30 January, 2006

The Other Side Of Africa

I am always very surprised and pained at how, up to now, both Senegal and Tanzania are rarely mentioned at how well they have done. And: they have done exceptionally well. And, yet the major world news media very rarely mention this.

Both countries had the luck of having Great leaders with foresight and vision right from independence from colonial powers: Julius Nyerere of Tanzania and Leopold Senghor of Senegal. All the positive results in these two countries now, are due, mainly to them.

From the start, they were incorruptible leaders who ruled without letting nepotism and cronyism sway their judgment. Both had impeccable integrity and were very well informed about history, the arts and the world at large. Both laid solid foundations for having proper civil societies in their countries; and both willingly gave up power. They willingly gave up power before the collapse of the Soviet Union; which was considered impossible in Africa, then.

Senghor, a Christian, gave up power in 1981 and handed it to his hand picked successor Abdou Diouf, a Muslim; Abdou Diouf ruled transparently and strengthened more the democratic foundation - up to 2000, when a rival party led by Abdoulaye Wade won the elections and peacefully took over power. Note: Senegal today has many parties and yet the government rules transparently and corruption is very well controlled.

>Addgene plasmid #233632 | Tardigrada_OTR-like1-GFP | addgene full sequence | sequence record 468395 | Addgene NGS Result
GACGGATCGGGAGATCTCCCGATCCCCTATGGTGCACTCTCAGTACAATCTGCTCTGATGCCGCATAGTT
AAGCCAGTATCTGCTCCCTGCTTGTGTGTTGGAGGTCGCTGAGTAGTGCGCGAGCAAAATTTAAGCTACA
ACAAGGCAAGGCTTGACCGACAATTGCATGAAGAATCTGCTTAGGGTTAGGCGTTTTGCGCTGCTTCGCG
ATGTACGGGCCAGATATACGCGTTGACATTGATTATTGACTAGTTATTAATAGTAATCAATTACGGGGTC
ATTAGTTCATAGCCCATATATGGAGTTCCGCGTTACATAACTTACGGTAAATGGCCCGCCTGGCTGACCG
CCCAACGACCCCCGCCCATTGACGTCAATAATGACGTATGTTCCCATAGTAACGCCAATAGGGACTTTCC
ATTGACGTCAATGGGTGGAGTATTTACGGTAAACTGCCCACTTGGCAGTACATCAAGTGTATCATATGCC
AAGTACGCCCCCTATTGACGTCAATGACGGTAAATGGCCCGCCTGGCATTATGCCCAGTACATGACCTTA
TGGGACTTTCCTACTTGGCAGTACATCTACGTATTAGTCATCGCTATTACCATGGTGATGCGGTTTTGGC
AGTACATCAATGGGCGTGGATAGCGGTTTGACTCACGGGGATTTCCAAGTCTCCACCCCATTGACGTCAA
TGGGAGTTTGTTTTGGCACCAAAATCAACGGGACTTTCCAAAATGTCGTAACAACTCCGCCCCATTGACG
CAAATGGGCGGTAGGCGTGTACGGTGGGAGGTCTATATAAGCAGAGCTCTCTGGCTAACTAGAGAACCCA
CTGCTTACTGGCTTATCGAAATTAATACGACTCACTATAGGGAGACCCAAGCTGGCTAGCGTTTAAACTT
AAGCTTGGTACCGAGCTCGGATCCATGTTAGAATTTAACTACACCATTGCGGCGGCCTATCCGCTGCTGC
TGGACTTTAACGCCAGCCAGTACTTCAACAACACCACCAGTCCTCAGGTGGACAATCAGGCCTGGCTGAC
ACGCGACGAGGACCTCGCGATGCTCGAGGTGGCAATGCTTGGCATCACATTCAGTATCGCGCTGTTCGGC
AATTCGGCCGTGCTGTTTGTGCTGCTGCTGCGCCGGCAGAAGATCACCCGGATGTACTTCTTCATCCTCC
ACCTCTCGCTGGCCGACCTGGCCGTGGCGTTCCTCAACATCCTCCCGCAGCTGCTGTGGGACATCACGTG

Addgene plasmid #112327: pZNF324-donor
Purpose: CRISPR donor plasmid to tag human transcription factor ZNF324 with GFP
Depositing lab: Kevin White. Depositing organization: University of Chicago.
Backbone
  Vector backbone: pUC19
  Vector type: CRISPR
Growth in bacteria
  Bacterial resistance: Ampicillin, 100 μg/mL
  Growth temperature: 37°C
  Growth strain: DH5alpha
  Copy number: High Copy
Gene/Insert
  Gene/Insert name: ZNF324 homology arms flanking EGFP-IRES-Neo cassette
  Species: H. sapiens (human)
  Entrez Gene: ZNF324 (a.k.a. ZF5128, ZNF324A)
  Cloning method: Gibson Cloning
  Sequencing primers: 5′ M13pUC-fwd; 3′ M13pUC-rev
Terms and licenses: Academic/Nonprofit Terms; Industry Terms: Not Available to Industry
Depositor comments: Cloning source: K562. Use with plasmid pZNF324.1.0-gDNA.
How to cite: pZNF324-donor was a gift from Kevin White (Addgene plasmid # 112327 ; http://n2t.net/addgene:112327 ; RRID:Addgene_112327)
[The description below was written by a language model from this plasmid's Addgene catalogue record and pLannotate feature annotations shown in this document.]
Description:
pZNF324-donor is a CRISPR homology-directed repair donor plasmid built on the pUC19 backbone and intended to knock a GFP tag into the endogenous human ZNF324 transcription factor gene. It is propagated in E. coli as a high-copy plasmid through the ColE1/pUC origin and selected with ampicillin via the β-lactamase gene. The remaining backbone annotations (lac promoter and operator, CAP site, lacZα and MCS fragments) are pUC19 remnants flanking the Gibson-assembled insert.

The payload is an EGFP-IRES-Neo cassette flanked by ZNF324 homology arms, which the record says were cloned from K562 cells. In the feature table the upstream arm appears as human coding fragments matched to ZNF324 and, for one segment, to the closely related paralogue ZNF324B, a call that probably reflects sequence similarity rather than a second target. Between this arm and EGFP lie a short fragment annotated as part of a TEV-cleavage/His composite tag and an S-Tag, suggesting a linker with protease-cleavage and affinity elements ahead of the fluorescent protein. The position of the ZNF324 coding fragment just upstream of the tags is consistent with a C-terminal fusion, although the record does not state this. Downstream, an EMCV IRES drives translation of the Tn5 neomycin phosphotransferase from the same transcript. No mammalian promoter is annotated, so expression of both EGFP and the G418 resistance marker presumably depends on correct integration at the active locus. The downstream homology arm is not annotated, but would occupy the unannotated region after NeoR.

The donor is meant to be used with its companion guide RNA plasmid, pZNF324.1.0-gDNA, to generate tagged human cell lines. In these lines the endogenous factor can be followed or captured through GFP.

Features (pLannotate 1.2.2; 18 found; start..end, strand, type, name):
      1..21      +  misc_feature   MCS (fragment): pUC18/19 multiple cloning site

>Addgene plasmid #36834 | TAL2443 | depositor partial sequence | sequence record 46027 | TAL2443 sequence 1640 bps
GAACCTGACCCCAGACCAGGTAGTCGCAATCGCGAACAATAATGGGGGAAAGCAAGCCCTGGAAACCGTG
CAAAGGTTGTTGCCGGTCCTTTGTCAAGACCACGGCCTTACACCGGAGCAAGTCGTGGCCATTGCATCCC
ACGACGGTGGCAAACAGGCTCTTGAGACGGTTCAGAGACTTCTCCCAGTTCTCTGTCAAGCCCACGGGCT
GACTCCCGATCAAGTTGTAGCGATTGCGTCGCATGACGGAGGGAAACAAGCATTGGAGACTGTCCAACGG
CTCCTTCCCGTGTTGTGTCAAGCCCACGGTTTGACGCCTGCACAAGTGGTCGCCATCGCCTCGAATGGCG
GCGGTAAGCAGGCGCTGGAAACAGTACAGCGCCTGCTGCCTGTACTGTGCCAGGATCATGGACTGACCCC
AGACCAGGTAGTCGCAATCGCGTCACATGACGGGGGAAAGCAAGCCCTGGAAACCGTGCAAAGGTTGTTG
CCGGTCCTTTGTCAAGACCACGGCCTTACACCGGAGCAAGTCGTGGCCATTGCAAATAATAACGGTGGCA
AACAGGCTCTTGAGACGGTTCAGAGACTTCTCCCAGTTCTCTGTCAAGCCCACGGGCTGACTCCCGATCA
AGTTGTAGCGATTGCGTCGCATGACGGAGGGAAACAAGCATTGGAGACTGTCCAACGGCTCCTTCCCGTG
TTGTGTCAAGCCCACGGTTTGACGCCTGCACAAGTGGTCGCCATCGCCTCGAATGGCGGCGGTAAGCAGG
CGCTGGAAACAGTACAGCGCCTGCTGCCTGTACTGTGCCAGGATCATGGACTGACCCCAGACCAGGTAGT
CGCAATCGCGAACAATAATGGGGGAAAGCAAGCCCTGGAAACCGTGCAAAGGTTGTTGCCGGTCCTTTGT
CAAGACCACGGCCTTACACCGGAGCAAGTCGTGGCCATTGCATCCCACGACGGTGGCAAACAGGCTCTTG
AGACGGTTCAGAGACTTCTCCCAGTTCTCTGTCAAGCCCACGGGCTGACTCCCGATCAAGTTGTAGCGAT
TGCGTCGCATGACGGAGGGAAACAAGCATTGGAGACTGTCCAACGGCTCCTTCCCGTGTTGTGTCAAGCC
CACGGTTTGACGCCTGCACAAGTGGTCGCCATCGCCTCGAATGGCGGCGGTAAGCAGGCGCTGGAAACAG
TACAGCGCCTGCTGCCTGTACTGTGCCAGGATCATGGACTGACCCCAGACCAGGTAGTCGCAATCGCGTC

Nyerere, a Christian, gave up power in 1985 and he too - handed power over to his handpicked successor Hassan Mwinyi, a Muslim; Mwinyi won two elections and ruled till 1995 and as the Tanzanian constitution doesn't allow one to rule for more than two terms - Banjamin Mkapa, a Christian, was chosen to run for the elections; and he won and ruled up to December 2005 when another Muslim, Jakaya Kikwete won the elections and is now the President of Tanzania; Jakaya has several women ministers and they control some of the most powerful ministries. Note: in Tanzania - the same party CCM, has ruled since independence.

In both countries, the transfer of power has always been very peacefully done and with dignity; in both countries, governments are democratically elected and have transparency; and yet rarely is this mentioned.

How much more democracy is required for a country in Africa to get and have praise and accolades? Is there any country in the world with such a diversity of tribes and languages, and two major religions with the kind of democracy at work like in Tanzania and Senegal? Why aren't they singled out and repeatedly mentioned for their achievements?

I do hope, the other African countries will emulate the Tanzania and Senegalese way; or emulate: Botswana or South African or Ghana, in democratically serving their people. Africa, and the people of Africa deserve that.